How the Ethical Property Foundation is Supporting the Voluntary Sector During the Covid-19 Pandemic …. & How We Will Adapt to a Post-Covid World.
Posted on: April 30, 2020
Content originally by Antonia Swinson, Chief Executive of Ethical Property Foundation
Today’s new normal came upon us all Henny Penny fashion and everyone in the voluntary sector is still reeling for the realities and consequences.
The everyday work of the Ethical Property Foundation centres on supporting the UK voluntary sector with their property issues. Just a short time ago, many voluntary organisations had to face en masse, the sudden isolation of working from home while leaving behind empty properties. Not surprisingly numbers of enquiries to our free property advice have sky rocketed, but instead of the usual enquiries about negotiating a new lease or how to assess space required when moving we have been receiving calls about water hygiene, blocked loos and of course about those ever unwanted other tenants, rats and mice, with their penchant for chewing vital wires.
Our expert property advice team has put great advice in a free download on our website home page see www.propertyhelp.org
As for our affordable consultancy, we are working hard delivering executive property coaching we can deliver through Zoom and helping charities prepare for the long-term in a post-Covid world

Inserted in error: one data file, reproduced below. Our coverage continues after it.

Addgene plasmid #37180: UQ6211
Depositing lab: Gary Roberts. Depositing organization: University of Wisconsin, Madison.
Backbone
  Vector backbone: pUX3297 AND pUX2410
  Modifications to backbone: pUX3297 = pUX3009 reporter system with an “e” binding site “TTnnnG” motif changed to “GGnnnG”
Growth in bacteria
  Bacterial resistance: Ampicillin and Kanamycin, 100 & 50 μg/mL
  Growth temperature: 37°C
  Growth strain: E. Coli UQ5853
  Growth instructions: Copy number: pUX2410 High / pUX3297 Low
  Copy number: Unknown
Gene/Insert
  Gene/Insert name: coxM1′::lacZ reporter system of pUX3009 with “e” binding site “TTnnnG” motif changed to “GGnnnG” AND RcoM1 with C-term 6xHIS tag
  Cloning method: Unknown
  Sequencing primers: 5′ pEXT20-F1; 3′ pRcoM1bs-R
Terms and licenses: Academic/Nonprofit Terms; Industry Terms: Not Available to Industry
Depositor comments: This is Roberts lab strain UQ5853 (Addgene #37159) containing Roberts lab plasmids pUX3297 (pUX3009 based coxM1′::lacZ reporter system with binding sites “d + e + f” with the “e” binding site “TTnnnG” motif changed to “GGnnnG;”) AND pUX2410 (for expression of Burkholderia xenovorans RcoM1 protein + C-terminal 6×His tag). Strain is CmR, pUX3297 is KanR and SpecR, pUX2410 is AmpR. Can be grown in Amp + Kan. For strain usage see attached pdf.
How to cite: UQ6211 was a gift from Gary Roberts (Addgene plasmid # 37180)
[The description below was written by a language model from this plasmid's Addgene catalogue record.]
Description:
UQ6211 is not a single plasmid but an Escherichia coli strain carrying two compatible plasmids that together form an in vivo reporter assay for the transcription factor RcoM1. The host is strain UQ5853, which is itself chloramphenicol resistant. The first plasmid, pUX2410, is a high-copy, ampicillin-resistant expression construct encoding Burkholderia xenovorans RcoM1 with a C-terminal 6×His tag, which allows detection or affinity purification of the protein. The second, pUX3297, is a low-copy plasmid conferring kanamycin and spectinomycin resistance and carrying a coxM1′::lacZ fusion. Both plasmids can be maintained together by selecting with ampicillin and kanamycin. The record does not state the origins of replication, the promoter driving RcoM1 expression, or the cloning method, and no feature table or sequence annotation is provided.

What skills will the post-Covid voluntary sector need and what are the gaps in our organisation?
Before the pandemic, Cloud IT was already shaping the use of flexible working in our sector, but could this predominate and therefore saving future premises costs?
How reliant are our beneficiaries on face to face service delivery? Could charities offer a greater proportion of online support, bearing in mind whom that might disadvantage?
And in the long term, could we begin to find great value to be had from commercial landlords not least on our nation’s empty high streets?
Lots of good could in the end come from this. Let us consider for a moment, a new and improved reality. Whether our sector – now the values of community and social cohesion have been finally re-rated in the economic marketplace – might now be due for a well-deserved upgrade?